Seduced by a National…

49. National Resophonic “Black Rust” Duolian 12-fret

I FELL in love with this guitar last summer as I sat outside a cafe, just around the corner from Modena Cathedral drinking a rather fine Italian latte (as you do). I was waiting for my girlfriend to return from an adventure in a nearby clothes shop and leafing through Facebook guitar ads when I spotted it.
The sunlit piazzas of Northern Italy may be a world away from the Northamptonshire village where this stunning National steel guitar was sitting, but the pictures alone were enough to get me all hot under the collar from a distance!

Black Rust – I fell in love with the finish!

It’s not one of those flashy brass-bodied, palm-tree-engraved, nickel-plated jobs much beloved of Mr Knopfler and his acolytes, but finely crafted from thin steel and finished in a kind of grey, speckly paint-job that, apparently, is called “Black Rust”. From a distance, it looks really old and battered…not unlike the one a poncho-clad Stevie Ray Vaughan is pictured playing, head down, on the front of the “In Step” album.

Not quite, but close!

The price was right. Very right. These are classic, hand-built American guitars and it was never going to be cheap – this is easily the most expensive guitar I’ve ever bought. But I have a rule of thumb with musical gear: Is it cheap enough that I could sell it again and not lose out if I don’t like it, or need the money?
In this case, the answer was a big, fat yes! The National was a mere couple of years old, the seller having personally imported it from the USA in the original case (a work of art in itself) and had not only all the purchase and import documentation, but the original, heavily-padded National shipping box.

I really liked the simple, no-nonsense slotted headstock, with the National name stamped into it
Even the case is a work of art!
Attention to detail – the National badge on the case must have been embroidered into the vinyl before it was cut and glued to the case.

The thing about resonator guitars is that they are designed to be louder, acoustically, than a traditional wooden-bodied acoustic. By the 1920s, the sound of traditional guitars was no longer cutting through in the noisy dancehalls and juke joints of the day and guitar-makers tried various ways to make louder guitars. Doubling up the number of strings to make 12-string guitars was one innovation with the same aim in mind.
Passing the strings over a wooden bridge sitting on a thin metal resonator cone – rather like a speaker cone – was another way, with three main variants, each of which has a slightly different and distinctive tone. There’s the Dobro-type, favoured by country and bluegrass players, in which the cone of the speaker faces outwards, with the bridge sitting on a metal “spider”, structure, spanning the edges of the cone.
There is the tricone, where three smaller metal cones are set in the body, facing inwards, with the bridge and strings sitting on a T-shaped bar connected to the middle of the three cones.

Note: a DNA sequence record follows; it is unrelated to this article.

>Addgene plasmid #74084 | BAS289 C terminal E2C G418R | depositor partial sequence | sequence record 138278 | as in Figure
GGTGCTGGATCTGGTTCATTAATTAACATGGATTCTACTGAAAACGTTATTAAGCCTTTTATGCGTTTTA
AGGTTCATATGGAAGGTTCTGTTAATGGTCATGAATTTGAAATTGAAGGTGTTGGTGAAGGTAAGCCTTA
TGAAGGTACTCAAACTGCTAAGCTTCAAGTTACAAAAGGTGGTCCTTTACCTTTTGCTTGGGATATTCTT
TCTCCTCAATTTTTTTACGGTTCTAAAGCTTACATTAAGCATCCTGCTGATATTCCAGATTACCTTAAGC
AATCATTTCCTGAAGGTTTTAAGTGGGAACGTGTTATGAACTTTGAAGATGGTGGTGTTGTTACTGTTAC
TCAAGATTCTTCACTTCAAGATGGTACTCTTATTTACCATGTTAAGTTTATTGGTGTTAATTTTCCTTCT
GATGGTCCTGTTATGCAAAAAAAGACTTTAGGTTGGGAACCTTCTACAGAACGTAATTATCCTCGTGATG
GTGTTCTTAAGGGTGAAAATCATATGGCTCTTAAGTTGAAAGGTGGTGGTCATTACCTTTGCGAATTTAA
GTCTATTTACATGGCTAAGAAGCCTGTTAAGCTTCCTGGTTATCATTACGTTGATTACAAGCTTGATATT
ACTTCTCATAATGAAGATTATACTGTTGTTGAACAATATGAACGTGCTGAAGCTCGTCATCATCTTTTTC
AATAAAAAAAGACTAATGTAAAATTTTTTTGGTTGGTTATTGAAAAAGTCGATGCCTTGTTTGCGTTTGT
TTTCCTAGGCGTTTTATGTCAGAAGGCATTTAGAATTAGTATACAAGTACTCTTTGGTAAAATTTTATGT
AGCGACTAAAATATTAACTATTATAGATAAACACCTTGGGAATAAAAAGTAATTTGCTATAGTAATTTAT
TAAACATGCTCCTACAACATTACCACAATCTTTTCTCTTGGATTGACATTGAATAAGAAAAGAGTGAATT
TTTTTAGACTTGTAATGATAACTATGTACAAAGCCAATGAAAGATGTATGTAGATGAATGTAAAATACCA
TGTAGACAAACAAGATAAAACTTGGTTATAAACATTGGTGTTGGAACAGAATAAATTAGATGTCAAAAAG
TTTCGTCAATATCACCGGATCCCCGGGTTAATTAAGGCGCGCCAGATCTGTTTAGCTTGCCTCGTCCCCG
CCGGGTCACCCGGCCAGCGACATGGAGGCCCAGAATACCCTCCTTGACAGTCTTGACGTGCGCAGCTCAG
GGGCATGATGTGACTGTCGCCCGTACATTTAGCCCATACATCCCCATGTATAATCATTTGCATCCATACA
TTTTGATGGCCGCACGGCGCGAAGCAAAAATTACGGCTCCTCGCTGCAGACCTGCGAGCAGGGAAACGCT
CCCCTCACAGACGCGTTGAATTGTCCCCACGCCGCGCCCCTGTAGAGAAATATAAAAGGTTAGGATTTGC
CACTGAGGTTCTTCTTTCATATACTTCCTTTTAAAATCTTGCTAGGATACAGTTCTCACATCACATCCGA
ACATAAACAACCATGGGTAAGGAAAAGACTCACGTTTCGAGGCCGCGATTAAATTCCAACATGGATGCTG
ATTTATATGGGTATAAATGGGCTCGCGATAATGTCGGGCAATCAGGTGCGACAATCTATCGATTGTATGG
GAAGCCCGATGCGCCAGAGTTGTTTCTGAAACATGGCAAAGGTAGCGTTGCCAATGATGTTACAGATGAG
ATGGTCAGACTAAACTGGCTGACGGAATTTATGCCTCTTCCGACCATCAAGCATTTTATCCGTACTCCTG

Then there is this type of reso, where the strings pass over a bridge sitting on a wooden disc (called a biscuit) in the middle of an inverted spun-aluminium cone. In each case the cone amplifies the vibrations from the strings. For what is still, essentially, an acoustic guitar, these metal-bodied Nationals are LOUD – ask my neighbours!

Acoustic lineup – the National, with my Vintage reso and my Simon and Patrick acoustic

However, nowadays, even National loud isn’t loud enough for most gigging purposes. The majority of modern players either point a mic at the cone, or use a pickup of some kind. The clincher here was that this National was fitted with £300 worth of Highlander pickup – reputedly the only system that really works properly. (It works incredibly well.)
Messages flew between Northern Italy and Northants that week and when Sian and I got home at the weekend, guess where I was headed. tapered brass slide in hand? As soon as I played it, I knew I had to have it!
I’d been pretty happy with my heavily-modified £260 Chinese Vintage ( No 29 in this series). It sounded OK and did the job well enough. But NOTHING sounds quite like a real National! It’s a magical thing on which to play slide guitar – and just as wonderful to pass over to somebody else while you sit in front of them listen to what it really sounds like!

Moody shot – my three acoustics

I’ve gigged the National a few times now, recorded with it, too, as well as playing it in recent front-room lockdown live-streams, and I’m just as smitten as I was last July. I can’t wait for the lockdown to be over so I can take it out and gig it again.
It was expensive, but it’s bloody fabulous! Money well spent… 

In action – gigging the National last summer

Published by 43guitarsandcounting

I'm a musician, studio owner, writer and former specialist broadcaster of far too many years experience. I started writing and posting this daily blog on Facebook at the beginning of the Lockdown for something to do and it took me something like 19 days to run out of guitars to talk about!